How to write content about the Internet of Things

The Internet of Things is a hot trend in technology – one marketers and copywriters both have to get to grips with. George offers four tips to ensure your IoT-focused content stays on track.

How to write content about the Internet of Things

The Internet of Things (IoT) isn’t going anywhere anytime soon. Salesforce recently ranked it among the likes of mobile and AI as one of the big trends driving manufacturing, and countless other publications have analysed how new IoT tech has transformed a whole host of industries.

If you’re tasked with writing about IoT, or briefing a writer on the topic (and it’s probably on the cards if you hang around the B2B tech sphere for long enough), here are four tips to help you hit the ground running.

Be specific

IoT is often discussed in this arcane, nebulous way. Part of it is in the name: we call it the Internet of Things, and we don’t often stop to explain exactly what the “things” are. But if your business is pushing IoT, then it must be doing so for a specific reason. So, you should tell your audience exactly what you’re doing with it.

Does your solution collect data on soil humidity for agriculture? Traffic conditions for smart cities? Whatever it is your business is up to with IoT, be specific. If it helps, use practical examples. Tell the reader exactly what data they can collect, and what they can do with it.

Where is all the data going?

So, this data – the whole thing your IoT solution collects – what happens to it once you’ve collected it? Does it sit in a data warehouse somewhere? Does it reside in a bespoke platform offered to customers? And what can your customers even do with that data anyway?

These are all questions you’ll need to answer if you want to produce great content that really gets to the heart of what your IoT solution is about.

What kind of payment model are you using?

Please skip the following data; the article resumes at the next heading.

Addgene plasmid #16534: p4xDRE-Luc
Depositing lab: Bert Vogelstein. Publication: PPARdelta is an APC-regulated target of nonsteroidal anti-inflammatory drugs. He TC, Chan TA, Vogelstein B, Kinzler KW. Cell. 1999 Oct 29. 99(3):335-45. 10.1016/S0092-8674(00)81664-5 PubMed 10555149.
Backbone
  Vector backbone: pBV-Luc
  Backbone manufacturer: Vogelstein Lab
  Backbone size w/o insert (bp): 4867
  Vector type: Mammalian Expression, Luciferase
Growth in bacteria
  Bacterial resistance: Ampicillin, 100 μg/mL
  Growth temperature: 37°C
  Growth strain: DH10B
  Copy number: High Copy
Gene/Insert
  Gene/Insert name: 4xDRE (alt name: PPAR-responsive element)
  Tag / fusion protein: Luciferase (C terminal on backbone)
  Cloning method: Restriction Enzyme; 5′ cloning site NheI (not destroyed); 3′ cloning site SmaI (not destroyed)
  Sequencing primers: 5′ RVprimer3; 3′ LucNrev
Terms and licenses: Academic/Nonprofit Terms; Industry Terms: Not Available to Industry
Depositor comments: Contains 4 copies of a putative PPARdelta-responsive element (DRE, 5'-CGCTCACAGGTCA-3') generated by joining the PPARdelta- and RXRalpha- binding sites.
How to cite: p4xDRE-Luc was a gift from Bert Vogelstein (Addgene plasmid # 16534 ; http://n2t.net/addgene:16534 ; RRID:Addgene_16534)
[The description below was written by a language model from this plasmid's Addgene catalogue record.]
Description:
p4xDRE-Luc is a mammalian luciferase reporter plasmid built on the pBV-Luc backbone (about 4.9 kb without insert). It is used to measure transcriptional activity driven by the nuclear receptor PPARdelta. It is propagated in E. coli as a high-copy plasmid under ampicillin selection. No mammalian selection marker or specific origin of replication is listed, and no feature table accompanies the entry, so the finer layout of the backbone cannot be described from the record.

Your IoT solution could well be the greatest thing that ever happens to a customer. But that customer will still have some questions about cost. Some of these may include:

  • Is there a subscription cost?
  • Are there any upfront payments required for installation?
  • What about support costs?
  • Do I have to pay to repair any sensors or IoT modules?
  • Are there any other fees for data processing or transfer?
  • Do I need to sign a contract?

If you want to really sell your solution to people, try and answer these questions (and any others your audience may have) as early as you can in your content.

Use the present tense

For years IoT was considered a potential game-changer. Now, it’s a current, actual game-changer. So, we need to stop talking about it in the future tense.

IoT is no longer some mystical maybe; businesses are developing and deploying IoT solutions right now. The full benefits of IoT may be yet to come, but the technology is not.

A strong start for your IoT writing

These tips won’t magically make you an IoT guru overnight, but they can help you get your IoT-focused copy off to a strong start. And they can certainly stop you making the typical mistakes many more sensationalist writers make when they tackle this exciting new (but certainly present-tense) topic.